Father Harry Moore - Report on Artane to Archbishop McQuaid
Question is Why Report 'Buried' When Abused Still Need Answers
Irish Independent, Saturday July 28 2007 by Bruce Arnold
ARCHBISHOP Martin's appearance on 'Questions and Answers' at the beginning of the week encouraged me to watch the programme, something I have become disinclined to do recently, as a result of its generally boring nature and low level of debate.
I thought he had been invited to take part in order to give his views on the story that had been given such prominence throughout the media during the previous week - the Roman Catholic Church's $660m abuse settlement in the archdiocese of Los Angeles. I thought, and still think, it has profound implications here, and the Archbishop was in a position to enlighten us. Not a bit of it. The Archbishop was on the panel for a quite different purpose, to pursue a proposal he had made - also endorsed by the Justice Minister, another panel member - favouring a "summit" on drug-related crime.
The audience - one of the best Q&A audiences I have seen - soon put paid to that idea, politely rubbishing talk of summits and refocusing the discussion on better policing, better back-up care, better training and more personnel.
From the time Archbishop Martin first came back to Ireland, he has favoured transparency. Or he says so.
He is on the record, from an address he gave to the Association of European Journalists on October 3, 2003, when he was Coadjutor Archbishop, that the only possible resolution to the child sexual abuse scandal would be when everything came out.
"There are no short cuts. Over the past five years, there has been change in the Church's handling of the issue, with a policy of openness and of rapidly addressing problems." "Tolerance is never achieved, it has to be fought for." Archbishop Martin, as he soon became, visited Artane in the 1960s, when in his 20s, and was shocked at what he found. "It was a no-go area in society. The children were forgotten."
He did make the point that the then Archbishop, Dr John Charles McQuaid, was "extremely concerned about the goings on in Artane", and Archbishop Martin remembered him saying: "There's not one woman in that place."
He organised that an "Order" nun would help out. She was hated by the Brothers. After this, a former Artane inmate contacted the Coadjutor Archbishop to add more to his knowledge by referring to a report on Artane that was undertaken by a Fr Henry Moore. Fr Moore was appointed by Archbishop McQuaid as Artane Chaplain in 1961 on foot of the Archbishop's growing alarm about "goings-on" in Artane. He was to study the place and provide a report. It so happened that Jim Beresford, of Irish SOCA (survivors of child abuse) attended him at mealtimes, forming the impression that he was quite unlike the Christian Brothers.
Beresford was one of the five "house boys" who served the brothers and he came to respect, even admire Fr Moore's tolerance and intelligence; he was cross-examined by Fr Moore about the institution. The report by Fr Moore was so explosive that Fr Moore himself was deliberately discredited. He was denied access by both Church and State to his own report.
Many years later, he was accused of sexual abuse, charged, tried and found guilty. In this context, the guards investigating him seized his documentation and films on Artane and the conviction seems to have been used to undermine his earlier work. Fr Moore's report to Archbishop McQuaid led to the "Special Inspection" of Artane conducted just before Christmas 1962 by Department of Education inspectors McDevitt, McDaid and Dr McCabe. The three inspectors' documents (delivered in January 1963) constituted a whitewash report about Artane in an attempt to discredit the diligent Fr Moore whose findings were an accurate record of serious neglect and violence. The Government had done the same with Fr Flanagan in 1946.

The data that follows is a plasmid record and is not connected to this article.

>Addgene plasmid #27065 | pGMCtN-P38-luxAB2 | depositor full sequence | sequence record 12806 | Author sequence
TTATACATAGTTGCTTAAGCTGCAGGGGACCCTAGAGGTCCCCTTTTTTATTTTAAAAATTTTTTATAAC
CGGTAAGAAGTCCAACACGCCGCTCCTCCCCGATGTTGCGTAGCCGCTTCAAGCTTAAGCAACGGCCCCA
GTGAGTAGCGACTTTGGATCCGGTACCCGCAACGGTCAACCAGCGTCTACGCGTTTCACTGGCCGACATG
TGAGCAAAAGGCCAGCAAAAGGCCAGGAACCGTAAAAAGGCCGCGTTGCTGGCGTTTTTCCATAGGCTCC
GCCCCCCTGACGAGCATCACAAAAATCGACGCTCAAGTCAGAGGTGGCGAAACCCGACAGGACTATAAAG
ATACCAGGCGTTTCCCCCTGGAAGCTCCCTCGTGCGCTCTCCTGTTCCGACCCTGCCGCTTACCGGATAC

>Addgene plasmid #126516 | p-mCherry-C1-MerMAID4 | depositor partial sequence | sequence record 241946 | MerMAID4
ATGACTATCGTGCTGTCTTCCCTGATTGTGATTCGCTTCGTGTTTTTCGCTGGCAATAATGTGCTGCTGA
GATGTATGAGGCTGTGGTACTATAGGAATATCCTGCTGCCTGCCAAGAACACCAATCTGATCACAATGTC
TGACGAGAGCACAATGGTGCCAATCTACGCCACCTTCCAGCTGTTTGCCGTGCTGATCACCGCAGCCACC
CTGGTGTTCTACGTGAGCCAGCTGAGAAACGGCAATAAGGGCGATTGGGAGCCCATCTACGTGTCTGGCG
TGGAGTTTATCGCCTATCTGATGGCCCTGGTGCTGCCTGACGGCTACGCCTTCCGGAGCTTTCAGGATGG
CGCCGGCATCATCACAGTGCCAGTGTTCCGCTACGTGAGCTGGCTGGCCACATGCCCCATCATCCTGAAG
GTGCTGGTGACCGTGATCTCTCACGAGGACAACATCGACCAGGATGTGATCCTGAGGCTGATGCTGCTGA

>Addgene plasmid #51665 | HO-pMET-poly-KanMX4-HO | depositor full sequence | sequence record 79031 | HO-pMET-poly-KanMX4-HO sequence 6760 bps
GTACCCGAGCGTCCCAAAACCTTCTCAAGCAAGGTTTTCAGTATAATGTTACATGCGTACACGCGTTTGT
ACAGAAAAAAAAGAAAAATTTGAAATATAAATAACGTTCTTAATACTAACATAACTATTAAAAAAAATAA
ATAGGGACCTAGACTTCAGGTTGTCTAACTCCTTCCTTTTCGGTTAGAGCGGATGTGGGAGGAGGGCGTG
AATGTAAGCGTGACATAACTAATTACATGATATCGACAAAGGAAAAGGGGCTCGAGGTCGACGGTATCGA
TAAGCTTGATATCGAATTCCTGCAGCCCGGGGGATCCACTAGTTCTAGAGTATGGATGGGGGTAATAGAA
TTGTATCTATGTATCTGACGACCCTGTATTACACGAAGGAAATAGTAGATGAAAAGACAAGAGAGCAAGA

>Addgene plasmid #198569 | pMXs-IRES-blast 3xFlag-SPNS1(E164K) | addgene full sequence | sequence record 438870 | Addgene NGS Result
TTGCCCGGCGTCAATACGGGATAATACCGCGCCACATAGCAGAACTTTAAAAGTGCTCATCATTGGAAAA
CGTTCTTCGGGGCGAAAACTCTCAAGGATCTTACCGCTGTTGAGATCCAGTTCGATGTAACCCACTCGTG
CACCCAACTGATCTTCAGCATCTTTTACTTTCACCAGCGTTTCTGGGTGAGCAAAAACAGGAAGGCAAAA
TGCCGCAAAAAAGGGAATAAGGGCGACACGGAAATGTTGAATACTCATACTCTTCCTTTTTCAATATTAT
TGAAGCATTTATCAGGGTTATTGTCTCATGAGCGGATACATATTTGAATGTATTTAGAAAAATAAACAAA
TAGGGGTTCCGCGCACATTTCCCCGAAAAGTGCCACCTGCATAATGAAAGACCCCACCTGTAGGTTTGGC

Jim Beresford made contact with Fr Henry Moore in 2000 and confirmed much of what he recalled from his time in Artane, 1961 to 1963 - the period of Fr Moore's chaplaincy. The report is in the Diocesan Archive.
My conclusions here deal with attempts by Beresford and by the Irish SOCA to see it. When Desmond Connell was still archbishop he simply refused access. He expressed regret about this. With the arrival of Martin, the Irish SOCA, reinforced in its potential for changes in policy by his opening address to journalists, made requests for a whole list of documents, but particularly for the report by Fr Moore.
UNTIL the new Archbishop was confirmed, he could do nothing. The Archbishop said in July 2006 he had given the report to the Ryan Commission - entirely unnecessarily since they already had it.
Irish SOCA explained that there was nothing in the Commission To Inquire into Child Abuse Act 2000 (and as amended 2005) preventing him granting access to them.
The Archbishop said that if there were no legal obstacles, he would grant immediate access. In November, the Archbishop came up with another answer altogether: he had given an oral undertaking to Judge Sean Ryan, not to share access with Irish SOCA until after the commission he chaired had completed its work.
This oral undertaking had been given, Irish SOCA learned, at the request of the commission - though in the knowledge that there was nothing in law to prevent the Archbishop granting access to others.
At this, the last meeting between Irish SOCA and Martin, when serious disappointment was expressed about him conceding to the commission, the Archbishop declared he would now grant immediate access and advise Sean Ryan of that decision.
Irish SOCA have still not seen the Fr Moore report.